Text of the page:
Higher and foundation tier

Most of the time rates of reaction are calculated from graphs. Remember when working out the
rate of the reaction you will be calculating how quickly one of the reactants is used up or
how quickly one of the products appears. Most of the time it measuring how quickly a gas
is produced or how long a particular colour change takes to happen.

Example 1

Magnesium reacts with hydrochloric acid according to the equations below:

The results from the experiment are shown below:

Time/s | 0 | 30 | 60 | 90 | 120 | 150 | 180 | 210 |
---|---|---|---|---|---|---|---|---|

volume of gas/ml | 0 | 14 | 25 | 32 | 37 | 39 | 40 | 40 |

Below is a graph of the results.

To begin with the rate of reaction is fast because there are lots of reactant particles available to collide and react to form
the products. However as time passes the gradient of the graph becomes more shallow which means the
rate of
production of hydrogen gas is falling. The graph levels or flattens off at a time of 175 seconds. This means the reaction has stopped,
no more hydrogen gas is being released and the reaction has finished. Over the 175 seconds that the
reaction took to finish 40
ml of hydrogen gas was released.
You can see that the graph slope or gradient is steep to begin with but gradually the slope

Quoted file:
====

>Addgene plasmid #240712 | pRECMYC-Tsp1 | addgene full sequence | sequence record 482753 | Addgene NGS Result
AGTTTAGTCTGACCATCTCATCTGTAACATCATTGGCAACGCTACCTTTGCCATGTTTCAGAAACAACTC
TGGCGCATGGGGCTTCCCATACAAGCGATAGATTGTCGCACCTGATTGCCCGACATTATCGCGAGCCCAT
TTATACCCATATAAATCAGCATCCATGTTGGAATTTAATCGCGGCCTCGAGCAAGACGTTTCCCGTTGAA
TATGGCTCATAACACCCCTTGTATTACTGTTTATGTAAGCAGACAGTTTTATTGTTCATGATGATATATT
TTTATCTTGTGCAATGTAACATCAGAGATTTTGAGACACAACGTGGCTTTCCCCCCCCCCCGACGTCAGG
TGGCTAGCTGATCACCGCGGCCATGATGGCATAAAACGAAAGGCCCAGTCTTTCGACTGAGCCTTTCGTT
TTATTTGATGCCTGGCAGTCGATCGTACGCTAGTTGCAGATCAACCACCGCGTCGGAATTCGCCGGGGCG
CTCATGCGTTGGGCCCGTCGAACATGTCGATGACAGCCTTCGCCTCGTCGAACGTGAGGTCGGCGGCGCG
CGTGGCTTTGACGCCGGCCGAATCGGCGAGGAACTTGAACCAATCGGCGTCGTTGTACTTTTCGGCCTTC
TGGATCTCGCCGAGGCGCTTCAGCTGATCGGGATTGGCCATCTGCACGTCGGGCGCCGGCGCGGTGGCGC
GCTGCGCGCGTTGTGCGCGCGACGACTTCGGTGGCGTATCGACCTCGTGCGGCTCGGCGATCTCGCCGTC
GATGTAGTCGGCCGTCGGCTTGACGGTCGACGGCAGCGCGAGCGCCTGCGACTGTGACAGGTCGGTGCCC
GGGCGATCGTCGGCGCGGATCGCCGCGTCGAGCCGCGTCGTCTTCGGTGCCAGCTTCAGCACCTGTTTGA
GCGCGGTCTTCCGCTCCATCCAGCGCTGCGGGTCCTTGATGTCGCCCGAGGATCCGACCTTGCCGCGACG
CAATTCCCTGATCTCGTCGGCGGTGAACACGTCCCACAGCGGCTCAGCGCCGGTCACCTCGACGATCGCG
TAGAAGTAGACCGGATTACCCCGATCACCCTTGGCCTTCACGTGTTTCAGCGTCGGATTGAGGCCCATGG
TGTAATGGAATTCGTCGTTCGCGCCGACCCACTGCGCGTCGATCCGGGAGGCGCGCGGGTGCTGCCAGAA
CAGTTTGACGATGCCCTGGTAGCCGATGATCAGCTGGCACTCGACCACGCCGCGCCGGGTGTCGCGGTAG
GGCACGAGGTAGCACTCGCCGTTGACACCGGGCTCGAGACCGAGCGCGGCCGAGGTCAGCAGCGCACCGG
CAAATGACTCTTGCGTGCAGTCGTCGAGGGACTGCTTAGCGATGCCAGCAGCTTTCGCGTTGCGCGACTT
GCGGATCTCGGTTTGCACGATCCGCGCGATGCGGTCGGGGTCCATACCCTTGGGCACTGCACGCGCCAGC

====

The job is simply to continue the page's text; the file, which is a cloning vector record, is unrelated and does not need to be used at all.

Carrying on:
decreases as the volume of hydrogen released every 30s goes down.

1. To calculate the average rate of reaction use the formula:

So volume of gas released was 40ml or 40cm^{3} and the time taken was 175s

Rate= 40ml ÷ 175s = 0.23 ml/s

0.23ml of gas was released on average every second.

Note: to get the units for rate you just divide the units for volume and time.

That is ml÷ s, or ml/s, which reads as ml per second

2. To calculate the rate of production of gas between two given times you carry out a similar
calculation e.g.2 was the rate average of reaction in the first 30s?

So from the graph at 30s volume of gas released was 14ml.

So between 0 and 30 seconds 14ml of gas was released. So to calculate the rate of reaction use the
same formula as above:

3. Calculating instantaneous rates (rate of reaction at one point or time in a reaction).
To calculate the rate at any one point you need to draw a tangent to the line at that point.

To calculate the rate of the reaction at a time of 120s- draw a tangent to the graph at time=120.
The tangent should touch the curve but never cross it, aim to get an equal area either side of the
tangent. Then draw the tangent using a ruler. I have marked 2 points which are on the tangent, the
points (30, 30) and (140, 38)
The two y co-ordinates from these points are 38 and 30. The two x co-ordinates are (140 and 30).
The gradient is worked out by :

Gradient= change in y ÷ change in x

Change in y = (38-30) = 8

Change in x= (140-30) = 110

So the gradient is = 8 ÷ 110 = 0.07ml/s. Not very fast at all, the reaction has almost finished at this point!!!